Seven o’clock on a Monday morning, five hundred years after the end of the world, and goblins had been at the cellar again. . . . Not that anyone would admit it was goblins. In Maddy Smith’s world, order rules. Chaos, old gods, fairies, goblins, magic, glamours–all of these were supposedly vanquished centuries ago. But Maddy knows that a small bit of magic has survived. The “ruinmark” she was born with on her palm proves it–and makes the other villagers fearful that she is a witch (though helpful in dealing with the goblins-in-the-cellar problem). But the mysterious traveler One-Eye sees Maddy’s mark not as a defect, but as a destiny. And Maddy will need every scrap of forbidden magic One-Eye can teach her if she is to survive that destiny.
I love this book. It’s like the YA version of Discworld, but written by a woman. I almost swooned when I read this book. Magic? Loki and Odin? Female heroine? I’m in! This book takes place after Tribulation, which I took to mean the apocalypse. Before Tribulation, it seems people worshiped Odin and Loki and Thor, but now they worship the Nameless and are as zealous as Crusaders with their enforcement of the religion. For me, I imagined Tribulation the be a huge nuclear war that wiped most of us out, and this book shows how we started over: by going Medieval again. There’s no technology in Malbry, and the characters speak as if they’re from the Middle Ages.
Maddy has no parents, and the folks in her village have been waiting for her to turn evil since she was a child. When One-Eye appears, she has to beg him to teach her the ways of the runemark. He agrees eventually, of course. Maddy goes on her happy way until one day when One-Eye asks her to open the Hill and find something called The Whisperer. He doesn’t tell her what it is exactly, and when she asks why he can’t go with her, he makes vague references to a “traitor” we don’t know. Maddy does enter the Hill and uses her runes to recruit a goblin guide. And in the Hill, she meets Lucky.
Maddy knows right off that Lucky isn’t telling her something, and she’s right, Lucky is not what he says he is. He turns out to be Loki, and Maddy knows immediately that he is the traitor. What she doesn’t expect is the information Loki has on her good friend One-Eye. Circumstances see to it that Maddy acquires The Whisperer while on the run from Loki, and old One-Eye gets brought in to be Examined by a man from World’s End. The Examiners were scary, and seemed like something out of a sci-fi novel. They are part of an Order, and from what I can tell, it’s the Spanish Inquisition all over again, but this time, the priests have magic. And everyone should know by now how obsessed I am with anything medieval.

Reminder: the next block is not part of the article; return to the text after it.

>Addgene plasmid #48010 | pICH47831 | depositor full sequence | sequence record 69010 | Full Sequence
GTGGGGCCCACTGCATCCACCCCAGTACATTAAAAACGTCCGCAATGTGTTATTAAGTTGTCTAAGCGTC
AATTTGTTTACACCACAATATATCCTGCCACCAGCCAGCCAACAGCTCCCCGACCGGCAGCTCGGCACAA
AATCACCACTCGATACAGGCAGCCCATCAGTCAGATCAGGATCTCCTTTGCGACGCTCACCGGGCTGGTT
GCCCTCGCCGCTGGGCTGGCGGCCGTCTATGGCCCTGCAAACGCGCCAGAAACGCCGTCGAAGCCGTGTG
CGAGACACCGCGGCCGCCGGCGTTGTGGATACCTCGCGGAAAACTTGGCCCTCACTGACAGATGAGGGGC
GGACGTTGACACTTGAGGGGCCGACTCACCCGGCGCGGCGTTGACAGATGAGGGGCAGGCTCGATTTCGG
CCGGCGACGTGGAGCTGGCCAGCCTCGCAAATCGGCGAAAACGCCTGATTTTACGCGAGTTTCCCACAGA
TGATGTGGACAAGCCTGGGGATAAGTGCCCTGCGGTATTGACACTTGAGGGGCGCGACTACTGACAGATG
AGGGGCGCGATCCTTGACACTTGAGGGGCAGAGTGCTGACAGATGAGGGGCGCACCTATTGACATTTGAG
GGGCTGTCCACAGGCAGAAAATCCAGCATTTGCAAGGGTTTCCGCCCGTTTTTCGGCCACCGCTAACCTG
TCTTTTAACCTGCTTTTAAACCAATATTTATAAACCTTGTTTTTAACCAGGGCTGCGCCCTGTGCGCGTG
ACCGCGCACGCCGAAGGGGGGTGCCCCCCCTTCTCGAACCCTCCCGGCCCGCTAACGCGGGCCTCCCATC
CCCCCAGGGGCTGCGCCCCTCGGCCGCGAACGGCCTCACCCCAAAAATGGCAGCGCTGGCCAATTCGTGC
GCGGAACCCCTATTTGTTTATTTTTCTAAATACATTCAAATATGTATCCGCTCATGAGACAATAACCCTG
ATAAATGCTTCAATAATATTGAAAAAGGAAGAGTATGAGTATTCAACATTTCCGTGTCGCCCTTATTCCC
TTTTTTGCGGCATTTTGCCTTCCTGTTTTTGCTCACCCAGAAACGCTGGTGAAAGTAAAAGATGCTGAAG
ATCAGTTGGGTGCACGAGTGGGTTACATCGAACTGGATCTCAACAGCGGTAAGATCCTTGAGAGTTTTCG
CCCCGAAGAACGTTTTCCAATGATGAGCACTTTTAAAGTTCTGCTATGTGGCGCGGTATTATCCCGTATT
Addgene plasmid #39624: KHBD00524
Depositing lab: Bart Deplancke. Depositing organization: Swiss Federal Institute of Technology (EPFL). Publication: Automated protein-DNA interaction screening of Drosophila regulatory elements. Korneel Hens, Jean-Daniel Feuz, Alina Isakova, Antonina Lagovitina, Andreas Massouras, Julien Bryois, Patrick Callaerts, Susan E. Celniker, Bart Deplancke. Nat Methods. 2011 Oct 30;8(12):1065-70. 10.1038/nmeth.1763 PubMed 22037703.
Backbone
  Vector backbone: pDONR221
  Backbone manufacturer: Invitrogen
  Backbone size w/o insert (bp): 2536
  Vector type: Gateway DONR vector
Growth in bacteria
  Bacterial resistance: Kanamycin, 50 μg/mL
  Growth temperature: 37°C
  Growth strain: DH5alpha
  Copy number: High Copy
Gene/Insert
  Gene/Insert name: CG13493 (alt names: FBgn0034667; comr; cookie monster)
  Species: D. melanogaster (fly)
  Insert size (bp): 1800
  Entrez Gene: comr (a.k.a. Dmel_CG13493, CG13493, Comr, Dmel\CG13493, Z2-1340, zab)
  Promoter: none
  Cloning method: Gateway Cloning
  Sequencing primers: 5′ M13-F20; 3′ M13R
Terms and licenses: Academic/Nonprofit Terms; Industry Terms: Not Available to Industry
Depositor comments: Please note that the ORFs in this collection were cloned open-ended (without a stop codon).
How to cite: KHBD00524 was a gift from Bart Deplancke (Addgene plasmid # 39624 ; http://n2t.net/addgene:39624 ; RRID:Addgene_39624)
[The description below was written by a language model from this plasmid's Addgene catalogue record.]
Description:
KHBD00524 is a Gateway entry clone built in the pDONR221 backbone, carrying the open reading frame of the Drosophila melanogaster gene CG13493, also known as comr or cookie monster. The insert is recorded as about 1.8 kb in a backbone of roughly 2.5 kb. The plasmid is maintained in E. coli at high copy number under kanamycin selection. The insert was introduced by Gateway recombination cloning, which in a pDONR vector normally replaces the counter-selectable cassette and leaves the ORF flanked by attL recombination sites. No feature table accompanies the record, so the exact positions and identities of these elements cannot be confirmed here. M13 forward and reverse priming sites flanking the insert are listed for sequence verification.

Another thing I like about this book is that the villains don’t seem one-dimensional. Nat Parson is kind of a jerk, kind of overzealous in his worship of the Nameless, prone to suspicion and greed, and yes, he wants to see Maddy burned at the stake. But there is also mention of his family and his belief that what he is doing is for the good of the community. He wants to be able to Examine people, but I don’t get the feeling that he wants to Examine solely to hurt people. He thinks that’s the right thing to do. It’s strange, because I can sympathize with Nat Parson while simultaneously being repulsed by him. Another instance of this is Loki. Everyone is mad at Loki. He’s done something to piss off every single person in the Norse pantheon. Odin was dumb for letting him run wild in Asgard. But again, you don’t get the feeling that Loki does things out of malice. It’s almost like he can’t help it, like he does it because it’s expected of him. So while he’s a liar and a thief, he’s also my favorite character.
The only thing I didn’t like about the book is how it seemed to go from being about Maddy to being about everyonebut Maddy. The story started following the Examiner, One-Eye, Loki, everyone, and things started to get jumbled after awhile. I would sometimes have to turn back a few pages to refresh my memory. It seems a lot of reviewers experienced confusion with the Norse mythology, but that wasn’t a problem for me. The book also starts excruciatingly slowly but once you hit the 25% mark, it starts to speed up. Besides, the descriptions of Hel and the scenes that take place there make it all worthwhile!